By Sam E. Stone
This quarter we will consider God’s people and worship, learning from Isaiah, Ezra, and Nehemiah. First we will study important sections from Isaiah. His book includes many important messianic prophecies. Israel was to be the means by which God’s blessing would come to all nations of the world.
Isaiah prophesied during the divided kingdom. He was called in the year that King Uzziah died (about 740 BC), with most of his ministry focused on the southern kingdom (Judah). In the opening chapters of his book, Isaiah warns the rebellious people of God’s judgment upon them. In chapter five he lists six “woes” for the nation.
Humble Before God
When the prophet saw the Lord, he was seated on a throne. After Isaiah’s vision of seeing the land forsaken under God’s judgment, he now experienced the reality of being in the presence of the all-knowing and all-powerful deity. Seated on a throne, his train (the fringes of his royal robe) filled the temple (2 Chronicles 18:9). Scripture teaches that no person may see God and live (John 1:18), but John 12:41 explains, “Isaiah said this because he saw Jesus’ glory and spoke about him.”
Surrounding the throne were the seraphim, “winged creatures, human in form, for they are represented as having hands, feet, and voices” (W. Fitch). This is the only mention of seraphim in the Bible. Some feel they are similar to the “cherubim” (Ezekiel 10) or the “four living creatures” (Revelation 4:6-8), but there are obvious differences between them.
These beings called out to one another, “Holy, holy, holy is the Lord God Almighty; the whole earth is full of his glory.” With antiphonal song, they gave great emphasis to God’s holiness. (See other examples of emphasis by repetition in Jeremiah 7:4; 22:29; and Ezekiel 21:27.) R. B. Y. Scott suggests, “The Hebrew language has no way to express the superlative except by repetition. Holiness is the essential quality of deity, glory the manifestation of deity in the natural world.”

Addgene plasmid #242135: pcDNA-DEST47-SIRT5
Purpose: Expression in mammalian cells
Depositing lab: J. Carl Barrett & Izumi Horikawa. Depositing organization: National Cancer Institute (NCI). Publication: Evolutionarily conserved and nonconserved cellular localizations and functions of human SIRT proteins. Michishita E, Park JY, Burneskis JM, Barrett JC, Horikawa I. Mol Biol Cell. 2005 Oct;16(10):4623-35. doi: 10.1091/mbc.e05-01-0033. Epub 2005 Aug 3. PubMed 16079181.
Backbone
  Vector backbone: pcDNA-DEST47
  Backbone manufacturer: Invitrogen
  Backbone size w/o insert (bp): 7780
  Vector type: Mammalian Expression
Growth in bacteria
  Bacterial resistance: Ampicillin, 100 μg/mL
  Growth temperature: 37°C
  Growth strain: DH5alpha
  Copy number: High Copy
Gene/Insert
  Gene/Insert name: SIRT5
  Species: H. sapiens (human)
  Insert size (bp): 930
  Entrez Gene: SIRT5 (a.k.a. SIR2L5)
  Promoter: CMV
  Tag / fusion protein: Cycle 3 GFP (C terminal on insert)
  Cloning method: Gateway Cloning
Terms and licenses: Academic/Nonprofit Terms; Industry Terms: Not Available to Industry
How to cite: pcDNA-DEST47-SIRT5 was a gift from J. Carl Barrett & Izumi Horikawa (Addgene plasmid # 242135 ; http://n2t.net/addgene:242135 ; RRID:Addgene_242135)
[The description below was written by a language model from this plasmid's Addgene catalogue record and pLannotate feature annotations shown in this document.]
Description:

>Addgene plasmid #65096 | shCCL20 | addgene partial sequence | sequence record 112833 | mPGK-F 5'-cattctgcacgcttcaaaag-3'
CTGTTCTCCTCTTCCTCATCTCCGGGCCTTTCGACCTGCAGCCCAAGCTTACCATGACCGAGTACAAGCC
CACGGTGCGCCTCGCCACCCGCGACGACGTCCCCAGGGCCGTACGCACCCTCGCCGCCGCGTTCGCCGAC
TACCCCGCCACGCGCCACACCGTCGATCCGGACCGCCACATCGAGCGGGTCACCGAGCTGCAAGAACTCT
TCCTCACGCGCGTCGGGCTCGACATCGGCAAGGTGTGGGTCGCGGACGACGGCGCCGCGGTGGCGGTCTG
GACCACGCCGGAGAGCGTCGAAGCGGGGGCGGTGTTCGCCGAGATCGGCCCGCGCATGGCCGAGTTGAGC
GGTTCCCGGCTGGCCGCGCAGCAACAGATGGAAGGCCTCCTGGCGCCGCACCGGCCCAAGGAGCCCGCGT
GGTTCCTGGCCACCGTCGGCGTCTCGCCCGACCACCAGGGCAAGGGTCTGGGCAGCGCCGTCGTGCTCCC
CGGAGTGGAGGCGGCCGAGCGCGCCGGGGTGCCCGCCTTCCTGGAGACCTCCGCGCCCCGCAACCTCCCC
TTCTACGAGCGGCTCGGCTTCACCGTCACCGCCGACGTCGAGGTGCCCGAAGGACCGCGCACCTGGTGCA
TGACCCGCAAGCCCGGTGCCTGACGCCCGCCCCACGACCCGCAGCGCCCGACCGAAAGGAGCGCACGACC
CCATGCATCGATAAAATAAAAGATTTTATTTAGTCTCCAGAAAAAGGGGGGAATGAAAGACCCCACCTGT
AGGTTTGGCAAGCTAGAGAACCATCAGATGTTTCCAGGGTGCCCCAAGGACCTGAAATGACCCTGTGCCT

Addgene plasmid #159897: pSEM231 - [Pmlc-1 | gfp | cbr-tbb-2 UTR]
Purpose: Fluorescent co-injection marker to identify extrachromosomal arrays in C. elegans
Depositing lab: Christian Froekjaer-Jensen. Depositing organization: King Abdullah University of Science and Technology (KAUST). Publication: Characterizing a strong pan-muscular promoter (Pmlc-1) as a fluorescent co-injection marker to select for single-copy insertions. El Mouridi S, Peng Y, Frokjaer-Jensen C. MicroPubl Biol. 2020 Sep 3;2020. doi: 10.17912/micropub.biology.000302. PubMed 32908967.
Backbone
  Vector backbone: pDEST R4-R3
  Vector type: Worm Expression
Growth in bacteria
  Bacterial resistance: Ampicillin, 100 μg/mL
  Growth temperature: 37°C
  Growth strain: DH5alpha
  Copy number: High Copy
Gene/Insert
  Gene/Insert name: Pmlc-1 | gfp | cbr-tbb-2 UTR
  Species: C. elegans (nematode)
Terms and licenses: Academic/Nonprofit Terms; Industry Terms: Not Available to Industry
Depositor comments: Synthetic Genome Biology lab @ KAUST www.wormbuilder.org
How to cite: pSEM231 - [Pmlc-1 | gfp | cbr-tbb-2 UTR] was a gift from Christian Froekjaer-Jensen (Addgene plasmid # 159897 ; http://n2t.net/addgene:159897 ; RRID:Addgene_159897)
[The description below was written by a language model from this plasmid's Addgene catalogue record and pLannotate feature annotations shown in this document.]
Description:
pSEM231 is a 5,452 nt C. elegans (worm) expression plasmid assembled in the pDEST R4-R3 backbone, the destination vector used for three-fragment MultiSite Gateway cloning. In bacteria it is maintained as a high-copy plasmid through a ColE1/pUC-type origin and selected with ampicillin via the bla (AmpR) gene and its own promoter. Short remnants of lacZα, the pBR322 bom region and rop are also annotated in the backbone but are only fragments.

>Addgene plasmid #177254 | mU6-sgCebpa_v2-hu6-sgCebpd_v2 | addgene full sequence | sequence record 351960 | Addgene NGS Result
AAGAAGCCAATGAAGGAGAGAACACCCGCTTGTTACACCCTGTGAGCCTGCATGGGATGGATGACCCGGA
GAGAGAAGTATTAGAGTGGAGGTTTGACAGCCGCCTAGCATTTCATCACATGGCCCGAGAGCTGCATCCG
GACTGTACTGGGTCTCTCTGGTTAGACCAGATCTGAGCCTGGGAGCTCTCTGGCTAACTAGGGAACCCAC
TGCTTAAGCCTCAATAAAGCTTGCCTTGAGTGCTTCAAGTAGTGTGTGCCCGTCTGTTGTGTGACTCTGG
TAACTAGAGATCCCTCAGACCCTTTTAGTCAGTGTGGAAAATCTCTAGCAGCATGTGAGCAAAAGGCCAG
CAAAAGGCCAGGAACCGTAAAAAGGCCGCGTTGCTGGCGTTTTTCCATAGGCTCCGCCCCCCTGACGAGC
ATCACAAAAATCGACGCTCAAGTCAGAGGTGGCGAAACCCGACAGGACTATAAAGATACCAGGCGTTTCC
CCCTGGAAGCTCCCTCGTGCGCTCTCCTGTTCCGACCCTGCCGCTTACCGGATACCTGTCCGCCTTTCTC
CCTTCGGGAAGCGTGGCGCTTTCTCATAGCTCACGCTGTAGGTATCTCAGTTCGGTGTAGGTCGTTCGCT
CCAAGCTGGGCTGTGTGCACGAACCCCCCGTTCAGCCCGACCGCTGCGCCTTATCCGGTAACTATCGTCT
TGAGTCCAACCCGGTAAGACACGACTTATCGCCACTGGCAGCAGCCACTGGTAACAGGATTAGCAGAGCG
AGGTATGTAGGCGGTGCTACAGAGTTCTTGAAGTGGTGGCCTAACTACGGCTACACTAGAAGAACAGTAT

The effect of their voices was that the doorposts and thresholds shook and the temple was filled with smoke. James Smith writes, “The heavenly temple shook with the mighty strains of the hymn of these angels. Smoky clouds of incense filled the entire temple and shielded the eyes of the prophet from looking directly upon the glory of deity.”
Forgiven by God
The effect of being in the presence of God himself was almost more than Isaiah could bear. “Woe to me!” he cried. As one who spoke for the Lord, he sensed particularly his failures of speech. “I am a man of unclean lips, and I live among a people of unclean lips, and my eyes have seen the King, the Lord Almighty.”
He acknowledged that it was not only his people who were guilty of doing wrong, but he himself as well. His lips were unworthy to speak God’s message to the people (compare Job 40:4, 5). No sooner had Isaiah sensed his need of cleansing and forgiveness than it was provided by one of the seraphim.
Isaiah’s experience was similar to that of Jeremiah. “Then the Lord reached out his hand and touched my mouth and said to me, ‘Now, I have put my words in your mouth’” (Jeremiah 1:9). This is the classic description of God inspiring his prophets. In the days of the tabernacle, coals of fire were taken from the altar on the Day of Atonement and brought to the Most Holy Place. There atonement was made both for the high priest’s sins and for those of the nation itself (see Leviticus 16:11-17). Isaiah’s sins were removed when the live coal touched his lips. “Your guilt is taken away and your sin atoned for.” Fire is often used in Scripture to represent cleansing (see 1 Peter 1:7).
Service to God
God himself asks two questions—”Whom shall I send? And who will go for us?” Now Isaiah has a clean heart and a new capacity to hear, understand, and obey the words of the Lord. He responds simply and humbly, “Here am I. Send me!” Like Abraham, Moses, and Samuel, Isaiah answered as every faithful servant should, indicating his readiness to do whatever God may command. Kyle Yates observed that today’s text contains the “woe” of conviction, the “lo” of cleansing, and the “go” of service. In the verses immediately following our printed text, God sent Isaiah forth to deliver his message to the people of Israel.
Sam E. Stone is the former editor of Christian Standard. He continues his writing and speaking ministry from his home in Cincinnati, Ohio.